Doctors have discovered that the drug Levodopa does wonders when it comes to relieving the symptoms of this disease which causes great difficulty when it comes to movement. This drug was first approved in 1970 and helps restore muscle control, because it has the ability to convert to dopamine in the brain.
It is not possible to give people dopamine directly because dopamine cannot break through the blood-brain barrier in the body, which screens out certain substances. Unfortunately, Levodopa must be taken in fairly large doses in order to be of any help to people with Parkinson’s and as a result they suffer from such side effects as nausea and dyskinesias (involuntary movements).
To alleviate some of the discomfort caused, doctors often prescribe Levodopa mixed with Carbidopa, a drug which can be found on the market under the name Sinemet or in generic versions. Around 80 percent of Parkinson’s patients take this particular drug. Carbidopa helps in delaying the conversion of Levodopa to dopamine until it has already reached the brain.
Not all people react the same way to the treatment and will find a variance between the benefits of this drug and its side effects. Therefore doctors work very closely with their patients when they are going through this kind of treatment. In fact the Levadopa-Carbidopa combination has the ability to be so effective that for a while people forget they have this disease. However, with time doses must be increased and as a result the disease creates a kind of “on-off” syndrome in advanced patients in which the drug won’t work for predictable durations.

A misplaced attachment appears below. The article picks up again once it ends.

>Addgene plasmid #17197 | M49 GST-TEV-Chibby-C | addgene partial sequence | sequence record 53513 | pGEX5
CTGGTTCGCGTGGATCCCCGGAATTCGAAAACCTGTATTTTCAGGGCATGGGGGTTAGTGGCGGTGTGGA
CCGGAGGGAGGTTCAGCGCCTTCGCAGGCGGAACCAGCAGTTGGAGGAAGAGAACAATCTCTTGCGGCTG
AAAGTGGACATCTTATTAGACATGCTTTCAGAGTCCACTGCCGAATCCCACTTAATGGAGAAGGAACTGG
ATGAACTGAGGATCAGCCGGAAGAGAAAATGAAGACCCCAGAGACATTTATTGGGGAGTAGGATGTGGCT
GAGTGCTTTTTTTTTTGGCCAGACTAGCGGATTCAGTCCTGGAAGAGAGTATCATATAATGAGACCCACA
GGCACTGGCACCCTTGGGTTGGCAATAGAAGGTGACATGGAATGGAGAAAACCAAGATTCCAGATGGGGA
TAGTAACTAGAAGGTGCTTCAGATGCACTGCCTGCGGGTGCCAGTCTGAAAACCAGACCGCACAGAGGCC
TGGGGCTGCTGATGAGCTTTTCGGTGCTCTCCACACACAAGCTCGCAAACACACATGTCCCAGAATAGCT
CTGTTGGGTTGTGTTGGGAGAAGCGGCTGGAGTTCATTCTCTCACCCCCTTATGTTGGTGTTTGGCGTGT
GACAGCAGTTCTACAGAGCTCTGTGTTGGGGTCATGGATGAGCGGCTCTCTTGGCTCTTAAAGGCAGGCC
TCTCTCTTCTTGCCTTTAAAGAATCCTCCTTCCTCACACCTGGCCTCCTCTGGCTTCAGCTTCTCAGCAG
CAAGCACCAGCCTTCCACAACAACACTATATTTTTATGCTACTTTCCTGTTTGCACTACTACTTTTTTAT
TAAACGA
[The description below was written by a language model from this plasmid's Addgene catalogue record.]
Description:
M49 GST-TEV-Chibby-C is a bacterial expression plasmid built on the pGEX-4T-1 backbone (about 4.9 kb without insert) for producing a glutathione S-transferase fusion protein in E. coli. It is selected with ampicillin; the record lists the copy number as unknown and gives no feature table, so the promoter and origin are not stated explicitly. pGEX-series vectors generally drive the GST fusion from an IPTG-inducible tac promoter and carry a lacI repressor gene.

The good news is that as time has gone on and added research had been made into Parkinson’s, three new drugs were FDA approved in 1997 – Mirapex (pramipexole dihydrochloride), Requip (ropinirole hydrochloride), and Tasmar (tolcapone).
Mirapex and Requip mimic dopamine’s role in the brain and let patients regain some of their lost muscle control. Both of these drugs can be take alone or with Levodopa kinds of drugs. When taken alone, patients have had as much as a 30 percent improvement in their symptoms. In combination with Levodopa, advanced patients could have their doses reduced by up to 25 percent. With Requip, doses for patients also taking Levodopa could be reduced up to 31 percent. Research on other kinds of drugs is continuing.
Activa Tremor Control Therapy
Other types of treatments include an important tool the FDA approved for controlling Parkinson’s tremors. The Activa Tremor Control Therapy consists of a wire surgically implanted deep into the brain, which is then connected to a pulse generator, similar to having a cardiac pacemaker implanted. When a patient feels a tremor coming on he or she can activate the device by passing a hand-held magnet over the generator. The system then gives off a mild electrical stimulation, blocking the dysfunctional brain signals which cause tremors.
Some other options available to patients include a brain operation known as Pallidotomy, which is particularly helpful to patients in the late stages of Parkinson’s. Another procedure is Thalamotomy, which is a surgical procedure that destroys a specific group of cells in the Thalamus, the communication center of the brain. Its particular aim is to disable tremors in the patients hand or arm.
As research into Parkinson’s continues, different sites & resources will advise people of the latest available treatments that can improve their lives.